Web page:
Igniting Workplace Enthusiasm

What Is The Correct Breathing Method When Presenting?

Breathing is such a natural act so normally we don’t pay it much attention.  Somehow though, when we are giving a presentation, our breath control becomes a factor.  One component is our nerves, which are driving the chemical surge through the body making our heart rate skyrocket, which speeds up our breathing.  
Other issues arise as a consequence and we have mental white outs of the brain because we are not getting enough oxygen.  We get lost, become panicky and come across as disorganized and flakey.
Voice is driven on the winds of breath exhalation and lack of breath power impacts audibility.  We are squeaking out to the audience in this little voice that says, "I am not confident. I am not confident!".
We might find that our lack of breath control results in our final words of our sentences just dropping away to nothing.  There is no opportunity to punch out a strong message because we are just vocally doing a disappearing act in front of the audience.
It could also be that we are becoming very breathy when we speak.  It sounds similar to people who have respiratory illnesses and they seem to be always gasping for breath.  Actually they are and so are speakers with no breath control. They simply can’t pull in enough oxygen.
The lack of breath gets transmitted to our cadence of when we speak.  A lack of air means we are confined to short breathy sentences and the lungs are only being filled in a very shallow fashion from just the top.
So how do we stop this and better instruct our instrument – our wonderful voice?  I am going to pass on what I have learnt from nearly 50 years of karate training, where breath control is absolutely vital.  Controlling our nerves is a key part of breath control because if we don’t we are working at cross purposes with ourselves.  One of the techniques for controlling our nervousness is to go through some deep breathing exercises before we go on stage in front of the audience.  We can do these seated or standing and they don’t take very long.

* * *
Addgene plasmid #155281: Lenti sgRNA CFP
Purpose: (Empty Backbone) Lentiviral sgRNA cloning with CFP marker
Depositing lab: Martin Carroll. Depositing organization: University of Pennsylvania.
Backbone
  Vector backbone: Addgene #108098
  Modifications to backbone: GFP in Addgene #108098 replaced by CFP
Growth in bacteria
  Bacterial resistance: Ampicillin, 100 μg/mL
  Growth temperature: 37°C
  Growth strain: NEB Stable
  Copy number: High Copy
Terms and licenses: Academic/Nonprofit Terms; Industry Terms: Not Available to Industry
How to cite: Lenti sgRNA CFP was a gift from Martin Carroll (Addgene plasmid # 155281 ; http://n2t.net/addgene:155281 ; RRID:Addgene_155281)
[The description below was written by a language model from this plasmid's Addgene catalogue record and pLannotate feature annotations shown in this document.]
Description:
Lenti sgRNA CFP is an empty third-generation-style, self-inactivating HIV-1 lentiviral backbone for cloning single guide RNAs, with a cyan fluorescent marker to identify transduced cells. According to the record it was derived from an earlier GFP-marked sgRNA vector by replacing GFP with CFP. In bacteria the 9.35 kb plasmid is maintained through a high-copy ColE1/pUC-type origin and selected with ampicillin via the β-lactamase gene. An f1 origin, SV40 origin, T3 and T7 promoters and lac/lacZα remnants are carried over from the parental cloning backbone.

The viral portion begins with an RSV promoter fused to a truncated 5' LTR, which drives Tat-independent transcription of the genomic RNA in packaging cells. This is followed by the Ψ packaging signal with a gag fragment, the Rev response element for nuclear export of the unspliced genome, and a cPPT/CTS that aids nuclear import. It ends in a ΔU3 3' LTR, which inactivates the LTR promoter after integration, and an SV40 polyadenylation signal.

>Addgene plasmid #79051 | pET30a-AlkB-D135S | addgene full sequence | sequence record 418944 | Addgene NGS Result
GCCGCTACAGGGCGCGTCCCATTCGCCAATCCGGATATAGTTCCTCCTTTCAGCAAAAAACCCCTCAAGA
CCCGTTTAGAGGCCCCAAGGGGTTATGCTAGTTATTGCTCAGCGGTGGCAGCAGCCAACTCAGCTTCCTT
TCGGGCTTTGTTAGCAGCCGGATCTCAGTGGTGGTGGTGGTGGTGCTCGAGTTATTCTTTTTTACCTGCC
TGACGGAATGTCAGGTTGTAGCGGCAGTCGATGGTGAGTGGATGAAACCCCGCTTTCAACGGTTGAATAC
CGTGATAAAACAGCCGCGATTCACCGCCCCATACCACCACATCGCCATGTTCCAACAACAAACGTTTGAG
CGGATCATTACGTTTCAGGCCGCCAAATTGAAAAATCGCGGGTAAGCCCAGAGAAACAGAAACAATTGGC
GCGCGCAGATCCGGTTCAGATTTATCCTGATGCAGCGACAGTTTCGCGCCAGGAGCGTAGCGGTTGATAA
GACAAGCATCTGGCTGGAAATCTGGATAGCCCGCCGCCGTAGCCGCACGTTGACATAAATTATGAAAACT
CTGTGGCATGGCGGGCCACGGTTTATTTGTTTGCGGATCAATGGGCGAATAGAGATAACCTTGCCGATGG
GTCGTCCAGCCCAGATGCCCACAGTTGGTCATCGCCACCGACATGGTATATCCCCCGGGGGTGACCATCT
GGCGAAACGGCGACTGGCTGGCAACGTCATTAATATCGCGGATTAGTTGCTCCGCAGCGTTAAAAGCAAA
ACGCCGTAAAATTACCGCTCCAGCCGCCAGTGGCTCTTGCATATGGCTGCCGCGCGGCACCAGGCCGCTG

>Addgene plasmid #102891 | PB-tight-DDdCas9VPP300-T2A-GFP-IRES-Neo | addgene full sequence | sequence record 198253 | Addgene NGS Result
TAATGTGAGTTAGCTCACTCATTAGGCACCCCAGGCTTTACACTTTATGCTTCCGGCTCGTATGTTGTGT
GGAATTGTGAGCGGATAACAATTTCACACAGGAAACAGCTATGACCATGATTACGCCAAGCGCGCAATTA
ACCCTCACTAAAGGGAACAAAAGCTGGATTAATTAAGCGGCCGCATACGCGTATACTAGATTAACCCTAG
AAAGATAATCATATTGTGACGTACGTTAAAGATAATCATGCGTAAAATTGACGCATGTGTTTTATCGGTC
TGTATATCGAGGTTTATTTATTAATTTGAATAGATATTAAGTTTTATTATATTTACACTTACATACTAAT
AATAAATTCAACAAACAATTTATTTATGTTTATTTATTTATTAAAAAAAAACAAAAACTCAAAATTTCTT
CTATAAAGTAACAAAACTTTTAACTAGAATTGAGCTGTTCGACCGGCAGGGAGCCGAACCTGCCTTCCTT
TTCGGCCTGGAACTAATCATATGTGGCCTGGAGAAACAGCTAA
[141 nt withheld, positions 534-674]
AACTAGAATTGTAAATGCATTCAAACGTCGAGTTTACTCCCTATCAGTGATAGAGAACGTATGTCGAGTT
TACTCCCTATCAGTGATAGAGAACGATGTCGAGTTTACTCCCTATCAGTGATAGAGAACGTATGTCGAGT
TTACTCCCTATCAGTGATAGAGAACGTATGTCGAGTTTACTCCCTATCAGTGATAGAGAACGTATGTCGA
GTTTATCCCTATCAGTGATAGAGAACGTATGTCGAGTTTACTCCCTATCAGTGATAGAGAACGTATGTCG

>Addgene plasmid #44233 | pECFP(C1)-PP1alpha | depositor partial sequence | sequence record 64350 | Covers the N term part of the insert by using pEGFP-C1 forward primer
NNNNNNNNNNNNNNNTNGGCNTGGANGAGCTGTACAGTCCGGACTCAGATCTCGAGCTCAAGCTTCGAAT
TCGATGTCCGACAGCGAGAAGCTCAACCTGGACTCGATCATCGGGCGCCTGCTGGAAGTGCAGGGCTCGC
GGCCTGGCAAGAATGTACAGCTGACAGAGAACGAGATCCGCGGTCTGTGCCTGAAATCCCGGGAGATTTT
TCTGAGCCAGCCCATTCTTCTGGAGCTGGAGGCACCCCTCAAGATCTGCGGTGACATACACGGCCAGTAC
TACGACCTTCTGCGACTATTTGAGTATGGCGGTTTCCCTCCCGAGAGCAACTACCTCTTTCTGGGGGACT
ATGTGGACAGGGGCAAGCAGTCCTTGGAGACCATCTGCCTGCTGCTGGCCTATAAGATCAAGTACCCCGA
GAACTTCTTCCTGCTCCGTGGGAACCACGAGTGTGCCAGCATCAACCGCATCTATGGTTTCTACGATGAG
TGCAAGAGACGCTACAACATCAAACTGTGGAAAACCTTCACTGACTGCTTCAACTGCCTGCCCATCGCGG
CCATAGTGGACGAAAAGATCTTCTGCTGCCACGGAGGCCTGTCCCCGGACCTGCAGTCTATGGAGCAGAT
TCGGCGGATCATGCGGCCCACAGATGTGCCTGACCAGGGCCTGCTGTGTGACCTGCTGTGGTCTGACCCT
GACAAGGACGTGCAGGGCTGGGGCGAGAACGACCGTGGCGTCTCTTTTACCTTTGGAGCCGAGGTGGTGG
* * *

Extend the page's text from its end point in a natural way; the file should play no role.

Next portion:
Place both hands on your tummy and just touch lightly.  As you breath in imagine you need to fill the lungs from the bottom most part of the diaphragm.  To help us do this we breath slowly and deeply and we can see if we are succeeding because the hands on our tummy are starting to move forward.  This pushing out of the tummy is a good sign, it means we are doing the deep breath sequence correctly.  We reverse the process and slowly exhale and the hands are slowly drawn back in.  We need to do this slowly, because a bit too much force and speed here and we can become dizzy, as the flood of oxygen to the brain makes us feel lightheaded.
This diaphragm breathing is actually how we should be breathing all of the time and I recommend you start the practice and make it your default habit.  When we in front of the audience they cannot see the breathing rhythm, so there is no need to feel self-conscious.  Every breath we take starts at the lowest point of the diaphragm and we sense our tummy being pushed out and then being pulled back in.  Interestingly enough if we lose the flow and the breath suddenly begins from the very top of the chest, we will feel our pulse rate pick up, our chest tighten and our shoulders start to rise.  This might happen at first before we can master this deep diaphragm breath control but don’t worry.  Just slow the breath down and concentrate on the lower diaphragm and trying to push your tummy out with each inhalation.  Once you do this, the cycle will re-institute it’s self and you will be getting plenty of air.
Correct breath control gives us the ability to make the tonal variations which keep command of our audience.  We can bring power to words and build to crescendos when we want to emphasis particular key points.  It also helps us to relax and look super composed when we are standing in front of people. That confidence is contagious and our audience buys what we are saying.  And that is what we want isn’t it.